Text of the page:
Home World NewsKorea [Herald Interview] ‘Salome’ director Kim Si-hwa adds bold twist to changgeuk with all-male act

[Herald Interview] ‘Salome’ director Kim Si-hwa adds bold twist to changgeuk with all-male act


It might have been her directional debut in changgeuk, but former choreographer Kim Si-hwa was prepared to push the boundaries with “Salome.”

In an interview with The Korea Herald, last week, Kim said she was aiming for a groundbreaking traditional performance. She had thought of an all-male changgeuk for a while, believing it could be appealing to the audience.

Changgeuk derives from pansori, a traditional narrative singing form involving a solo singer and a percussionist that is registered as a UNESCO Intangible Cultural Heritage. It is typically performed with a mixed cast.

“I participated as both a director and a producer in this production. From a producer’s perspective, I thought a fresh attempt was necessary to captivate the audience,” said Kim.

Director Kim Si-hwa (second from right) watches a rehearsal for

Director Kim Si-hwa (second from right) watches a rehearsal for “Salome.” (Arts Council Korea)

The choice of “Salome” was recommended by writer-director Koh Sun-woong, whom Kim first met in 2019 during the Jeonbuk State Gugak Center’s production of “Mansebae deoneumjeon” as choreographer. The two met again at the National Changgeuk Company of Korea’s “Rabbit’s Eight Sufferings” (2022) with Koh as director and Kim as assistant director.

“Koh recommended the play ‘Salome’ (by Oscar Wilde) and the story was a complete ‘makjang.’ It was really intense but had a gripping narrative. I thought that the story could go well with the grief and wailing inherent in pansori.”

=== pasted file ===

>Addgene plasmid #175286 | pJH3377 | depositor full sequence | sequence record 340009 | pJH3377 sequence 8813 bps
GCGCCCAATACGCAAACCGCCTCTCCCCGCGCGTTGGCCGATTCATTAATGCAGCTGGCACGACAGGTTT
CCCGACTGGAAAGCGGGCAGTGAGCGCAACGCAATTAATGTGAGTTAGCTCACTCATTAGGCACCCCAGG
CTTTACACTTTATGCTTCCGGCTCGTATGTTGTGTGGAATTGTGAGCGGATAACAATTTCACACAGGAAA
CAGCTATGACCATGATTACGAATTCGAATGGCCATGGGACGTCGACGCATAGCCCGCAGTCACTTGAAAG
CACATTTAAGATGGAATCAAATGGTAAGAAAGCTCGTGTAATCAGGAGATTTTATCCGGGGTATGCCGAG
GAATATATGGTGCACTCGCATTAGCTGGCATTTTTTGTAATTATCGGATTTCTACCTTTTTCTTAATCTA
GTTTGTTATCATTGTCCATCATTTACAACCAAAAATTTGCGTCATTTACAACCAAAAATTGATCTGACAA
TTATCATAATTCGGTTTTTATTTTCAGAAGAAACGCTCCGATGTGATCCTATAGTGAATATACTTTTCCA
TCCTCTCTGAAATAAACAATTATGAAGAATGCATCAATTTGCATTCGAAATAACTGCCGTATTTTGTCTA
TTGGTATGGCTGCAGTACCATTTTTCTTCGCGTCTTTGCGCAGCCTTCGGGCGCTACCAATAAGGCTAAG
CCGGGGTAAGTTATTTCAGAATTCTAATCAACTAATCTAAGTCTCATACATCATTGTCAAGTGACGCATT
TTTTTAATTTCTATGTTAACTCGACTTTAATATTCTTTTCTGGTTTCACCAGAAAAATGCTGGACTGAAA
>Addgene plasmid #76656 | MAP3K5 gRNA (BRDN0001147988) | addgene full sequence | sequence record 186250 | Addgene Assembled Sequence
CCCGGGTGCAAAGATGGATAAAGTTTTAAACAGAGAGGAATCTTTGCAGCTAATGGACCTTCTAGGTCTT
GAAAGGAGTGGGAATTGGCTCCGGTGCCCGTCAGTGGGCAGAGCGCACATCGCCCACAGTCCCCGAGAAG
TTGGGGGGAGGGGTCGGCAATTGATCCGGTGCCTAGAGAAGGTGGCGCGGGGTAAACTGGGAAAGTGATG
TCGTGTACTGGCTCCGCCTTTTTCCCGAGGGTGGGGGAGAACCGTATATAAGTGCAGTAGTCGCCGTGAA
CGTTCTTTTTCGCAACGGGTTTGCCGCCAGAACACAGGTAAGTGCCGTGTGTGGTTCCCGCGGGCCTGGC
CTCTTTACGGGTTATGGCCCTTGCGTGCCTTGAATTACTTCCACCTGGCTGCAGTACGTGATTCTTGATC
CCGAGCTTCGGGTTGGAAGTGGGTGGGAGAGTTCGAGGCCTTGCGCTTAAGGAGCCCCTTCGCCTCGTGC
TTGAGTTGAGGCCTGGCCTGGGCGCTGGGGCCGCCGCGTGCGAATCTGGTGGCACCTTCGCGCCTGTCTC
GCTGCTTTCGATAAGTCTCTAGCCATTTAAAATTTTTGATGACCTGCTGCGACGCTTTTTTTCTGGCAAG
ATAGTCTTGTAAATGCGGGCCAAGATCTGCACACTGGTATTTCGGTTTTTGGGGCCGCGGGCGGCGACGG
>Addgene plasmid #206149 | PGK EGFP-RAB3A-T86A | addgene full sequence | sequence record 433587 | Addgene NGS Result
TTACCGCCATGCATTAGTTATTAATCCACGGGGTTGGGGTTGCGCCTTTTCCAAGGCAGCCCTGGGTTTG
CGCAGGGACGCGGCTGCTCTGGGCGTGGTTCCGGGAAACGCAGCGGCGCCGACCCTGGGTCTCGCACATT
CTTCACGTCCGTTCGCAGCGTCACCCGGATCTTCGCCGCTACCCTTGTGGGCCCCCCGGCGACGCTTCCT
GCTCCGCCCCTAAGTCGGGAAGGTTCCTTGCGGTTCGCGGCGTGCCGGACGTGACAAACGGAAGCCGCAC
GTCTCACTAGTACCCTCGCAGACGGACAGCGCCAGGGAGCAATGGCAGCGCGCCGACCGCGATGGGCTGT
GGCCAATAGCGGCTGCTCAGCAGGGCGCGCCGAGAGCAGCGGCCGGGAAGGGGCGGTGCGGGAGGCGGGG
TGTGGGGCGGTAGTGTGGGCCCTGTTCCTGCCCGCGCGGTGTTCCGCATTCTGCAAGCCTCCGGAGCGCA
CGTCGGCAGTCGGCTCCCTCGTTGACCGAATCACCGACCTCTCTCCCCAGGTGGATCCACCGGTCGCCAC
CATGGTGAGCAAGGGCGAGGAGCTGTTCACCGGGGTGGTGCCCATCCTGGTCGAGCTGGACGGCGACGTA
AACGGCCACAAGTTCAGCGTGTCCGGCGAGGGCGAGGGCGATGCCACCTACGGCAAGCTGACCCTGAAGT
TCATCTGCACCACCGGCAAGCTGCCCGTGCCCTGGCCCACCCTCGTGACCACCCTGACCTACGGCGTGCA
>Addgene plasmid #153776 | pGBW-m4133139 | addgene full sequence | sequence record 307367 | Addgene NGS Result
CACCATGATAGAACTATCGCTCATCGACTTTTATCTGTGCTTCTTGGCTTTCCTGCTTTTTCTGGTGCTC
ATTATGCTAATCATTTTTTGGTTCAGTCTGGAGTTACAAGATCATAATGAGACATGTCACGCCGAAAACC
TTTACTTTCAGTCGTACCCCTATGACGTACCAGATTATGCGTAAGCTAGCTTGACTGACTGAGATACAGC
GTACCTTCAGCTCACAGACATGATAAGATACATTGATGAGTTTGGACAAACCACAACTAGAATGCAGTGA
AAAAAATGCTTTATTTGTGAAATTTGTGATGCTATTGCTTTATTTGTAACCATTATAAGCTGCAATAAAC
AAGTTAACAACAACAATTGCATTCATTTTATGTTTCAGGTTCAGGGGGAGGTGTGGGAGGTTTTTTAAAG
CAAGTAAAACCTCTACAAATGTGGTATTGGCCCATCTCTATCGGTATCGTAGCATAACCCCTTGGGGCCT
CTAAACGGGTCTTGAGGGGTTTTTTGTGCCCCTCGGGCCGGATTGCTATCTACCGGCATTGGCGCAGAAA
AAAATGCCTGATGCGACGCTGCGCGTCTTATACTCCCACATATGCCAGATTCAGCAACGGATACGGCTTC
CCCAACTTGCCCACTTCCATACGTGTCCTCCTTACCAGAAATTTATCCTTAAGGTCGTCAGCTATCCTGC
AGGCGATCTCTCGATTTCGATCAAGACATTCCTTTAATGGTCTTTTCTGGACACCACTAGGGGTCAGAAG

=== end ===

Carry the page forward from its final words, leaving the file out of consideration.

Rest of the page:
“Makjang” is a Korean term that refers to a story that features dramatic plot twists, intense emotions, and larger-than-life characters and often involves unethical actions.

Koh undertook the adaptation, with a twist to the ending and taking the madness and human desires to more extreme levels.

“Each character has their own narrative and when those stories collide, it provides a more tragic and emotionally profound impact,” Kim said. “In particular, the character of Menad (played by Kim Su-in) is gender-swapped, adding a new layer of relationship with Herodias. All characters become intertwined like a web.”

“Salome” (Arts Council Korea)

Tempted by the challenges of the first-ever male-only changgeuk, some renowned stars in the traditional music scene joined in, including pansori stars Kim Jun-soo, Yu Tae-pyung-yang and Kim Soo-in. Fashion designer Lie Sang Bong joined the production as costume designer.

Kim said she had concerns about presenting an all-male changgeuk. Kim said she encouraged flexibility and asked actors not to be confined to “traditionally” female characteristics.

“We paid a lot of attention to making it feel natural and not so uncomfortable to the audience. I told the actors to simply be the characters — not to confine their gestures or tone of voice to the frame of being a woman. If you want to walk while kicking a skirt, you could do so, and if a male voice comes out when you scream, it’s okay. Everything was allowed,” she explained.

“Salome” (Arts Council Korea)

Another risk Kim took is that not all performers are pansori singers. Some are musical actors and stage actors, as the music also blended Korean traditional and Western classical elements.

“When I first heard the music in the initial composition stage, I felt that it was somewhat opera-like and musical-like at the same time,” she recalled. “I thought this could result in a more diverse and vibrant sound.”

The production is among this year’s 28 new performances funded by Arts Council Korea, an organization committed to fostering diverse arts and cultural activities in the country, and the debut performances held in Daehangno from Feb. 2-4 were sold out.

“Salome” will be performed again with the same cast at the Gangdong Arts Center on April 19-20, except Kim Jun-soo. Yoon Je-won takes on the role of Salome as one cast. English subtitles will be available.

“Be it in that period or the present day, there’s not much difference. All the desires are simmering. Yet, within the changgeuk, we cast all those yearnings into a well and set them on fire,” Kim said, referring to the final scene. “I hope that such wicked desires will disappear. This, perhaps, might be the ultimate message of the production.”